By Jackie Morfesis

Photo by Ben White on Unsplash.

On a recent phone conversation, as I was praying over an old friend from my college days, he said, “The Lord is your beloved. He’s mine too” — possibly one of the most beautiful things anyone has ever said to me. In an age when we fall in and out of love so easily, he spoke truth. In an age where obsession, addiction and unhealthy dependence masquerade as love, he spoke truth. In an age where we normalize sin, fearful of standing witness to our faith, succumbing instead to peer pressure and cultural and societal trends, he spoke truth. In an age where we distort, dilute, misappropriate and even defile what “beloved” truly means, my friend spoke truth.

The Lord is my beloved. He will always be my first love, my truest love and my most enduring love. I was created by God. I am His child. “For you formed my inmost being; you knit me together in my mother’s womb” (Psalm 31:13). And He sent His son to redeem me. To save me. And not only is the Lord our beloved, He is the beloved of His Father: “This is my beloved Son in whom I am well pleased” (Matthew 3:17). God, our Father, gave us His son, our greatest gift. He is beloved of God and He is beloved of us, as is stated in Ephesians 1:6: “To the praise of the glory of His grace, which He freely bestowed upon us in the Beloved.”

Many times, we see our faith walk as an experience, even a series of events. Sunday liturgy. The holy days. All the rituals and traditions that hold meaning for us. Even our houses of worship represent coming to God’s house. It’s the place where we worship. It’s the place where many of us find God.

Yet if this unusual season has taught us anything, it is that God is not and will never be relegated to any building. Nothing has the power to contain the greatness and goodness of God. Our relationship to God is not mandated by how many times we enter a house of worship. Our relationship to God is predicated upon the intimacy we strive to have and the closeness we desire with the Lord.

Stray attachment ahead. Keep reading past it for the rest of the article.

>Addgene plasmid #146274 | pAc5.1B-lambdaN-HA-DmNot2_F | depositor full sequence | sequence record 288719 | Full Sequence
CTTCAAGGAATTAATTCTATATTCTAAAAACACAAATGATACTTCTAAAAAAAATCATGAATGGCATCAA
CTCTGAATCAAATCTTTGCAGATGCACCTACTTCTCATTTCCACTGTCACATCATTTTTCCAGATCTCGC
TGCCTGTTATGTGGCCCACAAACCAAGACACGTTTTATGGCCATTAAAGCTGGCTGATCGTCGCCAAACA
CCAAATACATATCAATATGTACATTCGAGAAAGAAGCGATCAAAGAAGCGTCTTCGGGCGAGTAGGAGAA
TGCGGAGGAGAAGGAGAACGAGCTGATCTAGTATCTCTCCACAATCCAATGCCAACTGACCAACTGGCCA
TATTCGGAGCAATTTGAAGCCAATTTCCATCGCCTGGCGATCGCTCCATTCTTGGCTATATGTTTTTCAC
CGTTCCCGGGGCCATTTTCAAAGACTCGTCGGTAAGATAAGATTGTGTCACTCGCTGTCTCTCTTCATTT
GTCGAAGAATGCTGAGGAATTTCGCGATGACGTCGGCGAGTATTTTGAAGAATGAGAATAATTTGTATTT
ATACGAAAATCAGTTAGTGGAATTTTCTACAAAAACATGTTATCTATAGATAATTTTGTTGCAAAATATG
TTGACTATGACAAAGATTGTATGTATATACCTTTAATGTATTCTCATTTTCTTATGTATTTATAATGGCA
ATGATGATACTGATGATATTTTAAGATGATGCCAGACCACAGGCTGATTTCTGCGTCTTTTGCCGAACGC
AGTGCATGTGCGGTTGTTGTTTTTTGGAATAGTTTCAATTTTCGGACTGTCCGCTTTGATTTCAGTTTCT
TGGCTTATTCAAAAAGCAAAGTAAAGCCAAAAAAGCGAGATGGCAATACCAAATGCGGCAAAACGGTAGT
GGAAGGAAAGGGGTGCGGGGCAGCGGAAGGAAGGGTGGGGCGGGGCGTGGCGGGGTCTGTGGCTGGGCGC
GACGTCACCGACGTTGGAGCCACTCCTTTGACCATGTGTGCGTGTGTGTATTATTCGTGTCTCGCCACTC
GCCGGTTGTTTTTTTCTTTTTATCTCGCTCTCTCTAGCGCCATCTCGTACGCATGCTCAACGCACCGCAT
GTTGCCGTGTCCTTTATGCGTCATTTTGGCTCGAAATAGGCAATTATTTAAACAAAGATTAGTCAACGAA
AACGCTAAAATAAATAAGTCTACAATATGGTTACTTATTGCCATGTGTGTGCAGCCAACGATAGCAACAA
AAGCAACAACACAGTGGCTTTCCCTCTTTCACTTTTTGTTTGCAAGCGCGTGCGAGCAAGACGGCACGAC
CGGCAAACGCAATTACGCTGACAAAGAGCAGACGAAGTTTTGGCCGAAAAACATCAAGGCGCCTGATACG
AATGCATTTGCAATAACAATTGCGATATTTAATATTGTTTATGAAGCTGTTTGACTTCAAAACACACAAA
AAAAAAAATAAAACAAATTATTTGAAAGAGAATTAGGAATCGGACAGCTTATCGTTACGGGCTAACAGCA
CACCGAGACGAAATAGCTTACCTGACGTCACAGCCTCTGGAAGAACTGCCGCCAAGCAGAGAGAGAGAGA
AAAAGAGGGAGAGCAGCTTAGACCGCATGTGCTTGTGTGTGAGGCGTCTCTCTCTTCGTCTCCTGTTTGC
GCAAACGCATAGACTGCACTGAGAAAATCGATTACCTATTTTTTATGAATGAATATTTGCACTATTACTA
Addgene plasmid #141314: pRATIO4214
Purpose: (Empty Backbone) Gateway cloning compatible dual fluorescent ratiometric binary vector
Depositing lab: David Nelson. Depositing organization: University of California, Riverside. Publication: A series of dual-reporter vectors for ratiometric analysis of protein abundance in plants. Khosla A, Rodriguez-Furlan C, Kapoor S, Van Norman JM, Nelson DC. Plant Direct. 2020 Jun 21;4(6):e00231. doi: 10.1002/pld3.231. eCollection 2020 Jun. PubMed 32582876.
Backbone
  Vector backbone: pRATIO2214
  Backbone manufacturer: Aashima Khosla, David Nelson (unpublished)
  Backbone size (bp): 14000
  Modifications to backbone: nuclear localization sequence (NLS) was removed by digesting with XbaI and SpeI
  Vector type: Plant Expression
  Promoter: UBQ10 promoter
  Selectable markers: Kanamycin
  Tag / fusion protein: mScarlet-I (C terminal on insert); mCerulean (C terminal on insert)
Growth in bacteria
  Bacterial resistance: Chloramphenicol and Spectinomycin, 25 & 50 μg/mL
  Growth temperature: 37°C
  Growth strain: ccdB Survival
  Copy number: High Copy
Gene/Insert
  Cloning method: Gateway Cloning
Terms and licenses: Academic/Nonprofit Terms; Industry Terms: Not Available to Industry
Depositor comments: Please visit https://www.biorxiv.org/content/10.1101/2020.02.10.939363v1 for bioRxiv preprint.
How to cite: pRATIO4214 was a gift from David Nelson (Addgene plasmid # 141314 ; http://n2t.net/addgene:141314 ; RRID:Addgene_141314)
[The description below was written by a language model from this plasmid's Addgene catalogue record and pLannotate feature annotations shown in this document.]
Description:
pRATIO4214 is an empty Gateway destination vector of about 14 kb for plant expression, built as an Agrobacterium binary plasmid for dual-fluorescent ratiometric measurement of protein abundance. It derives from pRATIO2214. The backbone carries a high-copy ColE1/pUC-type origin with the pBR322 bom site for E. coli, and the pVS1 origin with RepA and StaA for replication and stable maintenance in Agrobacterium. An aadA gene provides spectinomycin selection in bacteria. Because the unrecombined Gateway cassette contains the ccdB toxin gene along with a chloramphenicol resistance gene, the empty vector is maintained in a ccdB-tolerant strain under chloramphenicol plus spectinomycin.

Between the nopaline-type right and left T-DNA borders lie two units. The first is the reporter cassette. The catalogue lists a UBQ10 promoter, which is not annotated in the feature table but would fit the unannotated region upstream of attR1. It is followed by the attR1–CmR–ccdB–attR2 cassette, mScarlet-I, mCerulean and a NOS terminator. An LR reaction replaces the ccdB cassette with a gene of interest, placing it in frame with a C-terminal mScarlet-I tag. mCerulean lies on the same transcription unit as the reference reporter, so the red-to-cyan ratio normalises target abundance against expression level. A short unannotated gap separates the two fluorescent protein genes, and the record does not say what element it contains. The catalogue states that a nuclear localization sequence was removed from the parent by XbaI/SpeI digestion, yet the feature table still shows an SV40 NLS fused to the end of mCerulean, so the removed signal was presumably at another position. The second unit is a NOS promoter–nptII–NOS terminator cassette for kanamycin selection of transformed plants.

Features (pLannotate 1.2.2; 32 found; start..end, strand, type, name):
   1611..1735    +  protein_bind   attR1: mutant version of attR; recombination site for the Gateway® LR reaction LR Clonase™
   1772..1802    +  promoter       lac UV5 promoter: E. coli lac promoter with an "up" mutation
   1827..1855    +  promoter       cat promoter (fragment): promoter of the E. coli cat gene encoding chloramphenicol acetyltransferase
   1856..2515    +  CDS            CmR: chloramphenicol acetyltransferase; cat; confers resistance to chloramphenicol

Yes, the Lord is not just a symbolic representation of our faith. Someone we honor when we attend service. The Lord should be our most intimate relationship. He is the one who gave His life so that we can live. He is the one who suffered for us on the cross. He is the one who defeated death with death. And He is the one who forgives and forgives again the sins we repeat as human beings who fall short of the glory of God. As is simply said in the Song of Solomon 6:3, “I am my beloved’s and my beloved is mine.”

There is another dimension to my phone conversation with my friend that bears mentioning. He truly and intimately knows the Lord, not only because he is a faithful Christian but because he is suffering in ways that draw him near to God. When I was finished praying for his physical healing, he asked if there was anything he could give me or do for me.

I asked if he could give me a blessing, and it was one of the most beautiful blessings I have ever received. I heard in his voice not only pathos, not only the extreme tiredness and exhaustion of someone battling a dreadful disease, but the incredible wisdom and untold grace of someone who is in true intimacy with the Lord. When he prayed for me, it was as if I was being ministered to by the angels. He is on the earth but he has been burned in the fire of spirit. His words were anointed. His soul belonged to God. Indeed, the Lord is my friend’s beloved.

After our conversation, I literally could do nothing but be still. I was soaked in the Holy Spirit. I could feel the presence of spiritual healing come over me. It was palpable and tangible.

We need a spiritual revival. A spirit of resurrection. Not only on Easter. Not only during every liturgy that reenacts the crucifixion and resurrection of our Lord during the sacrament of communion. We need the spirit of resurrection to infuse our bodies and souls every day.

We need to give not only our intellect to studying God’s word but also our heart to living God’s word. This is true intimacy. This is true love. And this is the depth of love we should all strive for in our relationship with the Lord — who should be, without a doubt, our first and foremost beloved, not only on this earth but for all eternity.

Jackie Morfesis has a BFA in fine arts, an MA in liberal studies and teacher certification from Rutgers University. She held a Rotary Scholarship to Greece in the arts and humanities. An artist, poet and educator, she is a Greek Orthodox Christian and involved with prison ministry in the Charleston area.

  A signal to the seeker, a friend to the faithful
The Carolina Compass is designed to appeal to the faithful as well as the seeker, giving historical windows into church life and showing the hands and feet of the faithful doing good works in their communities. We shall also shine a light on worldwide persecution of Christians and how we can support the faithful. A wide variety of perspectives on faith, mission work and healing will be inside the paper. Christian correspondents come from all over the globe and up and down our coast.